Last semester, Kappa Alpha was the first to move back to Greek Row after a 15-year hiatus of fraternity houses on JMU’s campus. In the fall of 2016, Sigma Nu and Tau Kappa Epsilon will move in as well.
“There was no effort on the university’s part to move fraternities off campus,” Adam Lindberg, associate director of Fraternity and Sorority Life, said in an email. “In 2003, the last fraternities chose to leave campus because they were no longer able to fill the on-campus housing for which they had signed a lease and, as a result, it became cost-prohibitive for them to stay on campus.”
Even now, filling houses appears to be a major concern for fraternities as they come back. Tau Kappa Epsilon is already acknowledging the pressure.
“It’s going to be an issue filling the house when we are such a smaller organization compared to sororities,” Justin Miller, a sophomore writing rhetoric and communications major and the president of Tau Kappa Epsilon, said. “It’s going to be good for recruitment, but recruitment is going to be very important for us in the next few years.”
However, there’s another major setback in encouraging more fraternities to move in. According to Kevin Meaney, the director of the Office of Residence Life, with Sigma Nu and Tau Kappa Epsilon joining Kappa Alpha on campus in the fall of 2016, there will only be one building left on Greek Row. While ORL is happy to make the last Tree House Greek, it’ll be unable to accommodate any additional requests.
“I know that more than just the fraternities that ended up getting the housing applied for it, but now there’s the issue that there are no more Tree Houses,” Sean Carney, a junior finance major and president-elect of the Interfraternity Council, said. “Down JMU’s 10-year plan, maybe there will be a Greek village where every fraternity has a house.”
Setbacks didn’t keep Kappa Alpha from moving on campus last year. For that group, community was a big factor in its decision.
“The main reason we moved on campus was because we were looking for a change,” Sam Auch, junior accounting major and president of Kappa Alpha, said. “KA has always been trying to ingrain itself into JMU and the community at JMU as much as possible.”
Fraternities moving back on campus is a major change not only for the members, but also for JMU in general. The fraternities are optimistic about their housing choices; however, there are some drawbacks. Meaney worries about the loss of non-Greek houses.
“The biggest con is dealing with the loss of the non-Greek spaces in our on-campus inventory,” said Meaney in an email. “Because of their small size and location, these buildings provided us with some great flexibility when managing campus occupancy. Now we are going to have to learn to manage without them.”
Carney expressed his concern for the amount of regulation the fraternities would receive on campus. Members like Auch have the same concerns.
“A con would be being under the constant watch of the university,” Auch said. “It’s a little different than being off campus, so it’s tough when a police officer walks through your house because he can. It’s a little disconcerting.”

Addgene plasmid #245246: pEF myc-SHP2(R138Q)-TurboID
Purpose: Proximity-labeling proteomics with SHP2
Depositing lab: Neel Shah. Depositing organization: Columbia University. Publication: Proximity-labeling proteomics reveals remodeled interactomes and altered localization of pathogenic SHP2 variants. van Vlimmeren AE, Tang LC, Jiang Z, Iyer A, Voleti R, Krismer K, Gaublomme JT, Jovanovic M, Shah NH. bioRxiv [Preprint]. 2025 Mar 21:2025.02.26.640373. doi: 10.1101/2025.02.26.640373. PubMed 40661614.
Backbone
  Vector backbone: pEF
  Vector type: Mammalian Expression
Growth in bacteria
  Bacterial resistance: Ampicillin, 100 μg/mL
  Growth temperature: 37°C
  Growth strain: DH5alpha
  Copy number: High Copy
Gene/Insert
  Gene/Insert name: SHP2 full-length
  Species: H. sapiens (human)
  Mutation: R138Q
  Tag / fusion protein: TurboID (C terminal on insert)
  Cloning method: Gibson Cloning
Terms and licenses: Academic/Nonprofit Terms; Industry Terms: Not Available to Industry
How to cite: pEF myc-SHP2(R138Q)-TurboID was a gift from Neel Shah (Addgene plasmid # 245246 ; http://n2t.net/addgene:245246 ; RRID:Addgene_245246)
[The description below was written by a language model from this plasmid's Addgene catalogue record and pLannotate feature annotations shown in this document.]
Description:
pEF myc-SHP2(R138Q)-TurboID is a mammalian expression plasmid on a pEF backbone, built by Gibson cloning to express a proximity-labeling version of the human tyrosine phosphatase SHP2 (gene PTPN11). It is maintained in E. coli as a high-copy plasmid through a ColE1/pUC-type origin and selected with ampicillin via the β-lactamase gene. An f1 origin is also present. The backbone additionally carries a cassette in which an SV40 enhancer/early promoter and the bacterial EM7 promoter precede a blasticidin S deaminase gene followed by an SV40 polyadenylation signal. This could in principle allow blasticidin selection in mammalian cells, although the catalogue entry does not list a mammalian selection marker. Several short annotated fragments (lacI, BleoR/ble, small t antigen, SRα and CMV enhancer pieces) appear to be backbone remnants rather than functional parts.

But the fraternities making the move do see some benefits. A strong value of Greek life is creating brother-to-brother bonds. On-campus living will allow them to strengthen that bond between members.
“I think they look forward to most being in a house with their brothers and a bunch of their best friends. For the most part, most of them don’t live together,” Alex Roche, junior finance major and president of Sigma Nu, said. “Next year, it will be a bunch of their closest friends at JMU living right down the hall from each other. It’s basically living in a dorm with all your good friends.”
For Auch, there are positives that come out of living in Greek Row. Not only has the move helped Kappa Alpha build better bonds among its members, but it also fostered better relationships with the sororities as well. Auch encourages other fraternities to follow in Kappa Alpha’s footsteps.
“I think it has helped to build the Greek life at JMU,” Auch said. “I live in a neighborhood of sororities, and just with proximity, we’ve become closer with them. I think it’s really, really helping to create a bond with sororities and, once more fraternities get on, I’m hoping that I see the same thing with them.”
Living on campus will also provide fraternity members with the opportunity to get more involved in events on campus.
“There is more involvement out of the guys living there, and it will kind of provide kind of a hub for members to be on campus more often and hang out there,” Carney said. “I think we’ve seen that with KA living on campus this year. There’s been more guys coming out to IFC-sponsored events from KA just because it is more convenient.”
Meaney understands the value of having fraternities on campus and the opportunities it opens up for members.
“Having fraternities on campus provides more options for students to choose from and I think that is usually a good thing,” Meaney said in an email. “Now a student interested in Greek life but wanting to remain a campus resident has some options he didn’t have before.”
Contact Julia Smith at firstname.lastname@example.org.